Wildlife of the Pantanal

The Pantanal is a diverse landscape of wetlands, rivers and plains covering an area larger than the UK in the heart of South America. Spread across Brazil (mostly), Paraguay and Bolivia, it has the greatest density of wildlife in the whole of the Americas, making it the perfect place to spot impressive animals such as jaguars, caimans, capybaras and over 650 species of bird. A wildlife haven and a must-visit spot for all budding naturalists, we’ve rounded up our top species to see on your trip to the Pantanal.


With an unbelievable number of both endemic and migratory birds, the Pantanal is a twitcher’s paradise. Due to its position as a stopping point for several migratory pathways it is possible to see birds from all over the world, with some species coming from as far as Greenland.

The jabiru stork and the threatened hyacinth macaw are two species that are definitely worth ticking off your birding bucket-list whilst in the area. As the symbol of the Pantanal, large groups of jabiru storks are commonly seen wading through the shallows of the rivers in search of fish. The hyacinth macaws, who are categorised as a vulnerable species, are a less common site, with numbers as low as 5,000. However, due to increased conservation efforts these numbers are beginning to climb and if you’re lucky you might just catch a glimpse of their striking blue feathers darting amongst the trees.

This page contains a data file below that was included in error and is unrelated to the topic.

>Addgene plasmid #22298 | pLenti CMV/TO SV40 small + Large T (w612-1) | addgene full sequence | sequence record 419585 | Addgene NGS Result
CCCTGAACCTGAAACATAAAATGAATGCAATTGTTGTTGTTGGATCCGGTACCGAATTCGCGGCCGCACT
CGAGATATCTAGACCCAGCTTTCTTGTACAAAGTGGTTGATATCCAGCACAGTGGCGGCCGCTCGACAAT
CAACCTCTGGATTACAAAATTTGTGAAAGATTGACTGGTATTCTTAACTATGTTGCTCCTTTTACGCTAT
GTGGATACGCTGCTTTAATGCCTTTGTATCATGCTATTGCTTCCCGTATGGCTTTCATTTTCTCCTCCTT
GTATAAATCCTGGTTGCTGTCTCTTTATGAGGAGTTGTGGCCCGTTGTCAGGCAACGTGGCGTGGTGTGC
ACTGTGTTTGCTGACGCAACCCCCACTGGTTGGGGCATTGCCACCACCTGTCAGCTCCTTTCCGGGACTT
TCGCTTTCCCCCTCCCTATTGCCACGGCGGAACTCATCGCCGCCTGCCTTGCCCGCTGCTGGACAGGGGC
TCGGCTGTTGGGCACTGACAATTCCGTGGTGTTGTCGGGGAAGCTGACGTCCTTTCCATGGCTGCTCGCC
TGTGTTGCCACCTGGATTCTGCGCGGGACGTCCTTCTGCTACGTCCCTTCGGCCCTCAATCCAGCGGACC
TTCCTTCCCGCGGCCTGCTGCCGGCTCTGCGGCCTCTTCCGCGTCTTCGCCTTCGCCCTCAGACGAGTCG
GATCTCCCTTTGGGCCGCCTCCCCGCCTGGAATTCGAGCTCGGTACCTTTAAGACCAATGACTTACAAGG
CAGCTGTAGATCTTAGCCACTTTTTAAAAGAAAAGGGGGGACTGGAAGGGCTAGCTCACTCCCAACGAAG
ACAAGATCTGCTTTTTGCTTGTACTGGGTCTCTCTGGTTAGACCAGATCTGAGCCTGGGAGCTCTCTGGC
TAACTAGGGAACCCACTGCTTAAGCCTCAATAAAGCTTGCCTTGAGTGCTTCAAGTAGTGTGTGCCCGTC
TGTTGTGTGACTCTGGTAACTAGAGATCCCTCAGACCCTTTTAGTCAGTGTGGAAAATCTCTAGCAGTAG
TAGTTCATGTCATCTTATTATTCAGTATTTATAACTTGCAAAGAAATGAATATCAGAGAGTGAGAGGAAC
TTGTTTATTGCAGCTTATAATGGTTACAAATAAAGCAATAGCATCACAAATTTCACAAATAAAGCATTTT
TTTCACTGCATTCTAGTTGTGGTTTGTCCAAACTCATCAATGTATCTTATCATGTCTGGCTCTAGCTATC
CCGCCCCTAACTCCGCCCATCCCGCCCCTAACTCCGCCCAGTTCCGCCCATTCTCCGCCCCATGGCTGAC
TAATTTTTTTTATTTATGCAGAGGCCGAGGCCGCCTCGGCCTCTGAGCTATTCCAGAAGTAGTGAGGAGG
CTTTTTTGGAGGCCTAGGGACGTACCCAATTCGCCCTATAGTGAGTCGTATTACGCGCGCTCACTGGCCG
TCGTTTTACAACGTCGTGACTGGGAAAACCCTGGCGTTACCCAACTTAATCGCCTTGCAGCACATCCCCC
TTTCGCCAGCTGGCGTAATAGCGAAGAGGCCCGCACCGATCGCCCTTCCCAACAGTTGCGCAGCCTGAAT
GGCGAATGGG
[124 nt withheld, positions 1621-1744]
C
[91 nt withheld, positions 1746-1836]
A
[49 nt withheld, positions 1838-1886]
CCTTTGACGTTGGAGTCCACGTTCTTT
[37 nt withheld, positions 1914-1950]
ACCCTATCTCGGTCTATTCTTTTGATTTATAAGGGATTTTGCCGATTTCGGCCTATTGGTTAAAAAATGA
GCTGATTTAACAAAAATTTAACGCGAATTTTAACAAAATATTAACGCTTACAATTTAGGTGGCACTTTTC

The notoriously elusive jaguar is the largest cat in the Americas and the third largest in the world, after lions and tigers. Often hard to come across in the wild, this captivating species really comes into its own in the Pantanal due to abundance of prey and limited threat from poachers. The best way to observe jaguars in the Pantanal is by boat, where you can spot their dappled coats stalking the riverbanks in search of caiman and capybaras – their favourite prey.


Possibly explaining the high numbers of jaguars, the Pantanal is home to over ten million caimans, making it the largest population of the species in the entire world. They are closely related to alligators and can reach up to eight metres in length, surviving on a diet of fish and small mammals.

Despite being common throughout the Pantanal, these reptilian creatures are perfectly camouflaged and can be difficult to spot. However, by taking a boat tour throughout the winding rivers, you might just be able to see a few watchful eyes lurking on the surface of the water.


As well as a variety of impressive predators, the Pantanal is also home to a few furrier residents such as the capybara. A highly sociable species, they communicate through a cacophony of barks, squeaks and whistles, which can be heard echoing across plains. These animated conversations are usually held between a family of capybaras congregating around the waters of the Pantanal.

Due to their plentiful numbers and social behaviour, it is common to encounter these large rodents whilst trekking, horse riding or even exploring the Pantanal by boat. As they are semi-aquatic, it is not unusual to see them swimming from riverbank to riverbank using their webbed feet to propel themselves.

Maned Wolves

Sometimes referred to as a ‘fox on stilts’, the often unheard-of maned wolf has achieved this nickname due to its long, slender legs perfectly adapted to the grassy plains surrounding the Pantanal. This animal has made our top species list due to its rarity, but if you want to see one on your trip then we suggest exploring the area on horse-back as dusk sets in. Maned wolves are largely crepuscular creatures, meaning they are most active during sunrise and sunset, so they usually come out to hunt in the evenings and being on horseback will give you a better vantage point amongst the long grass.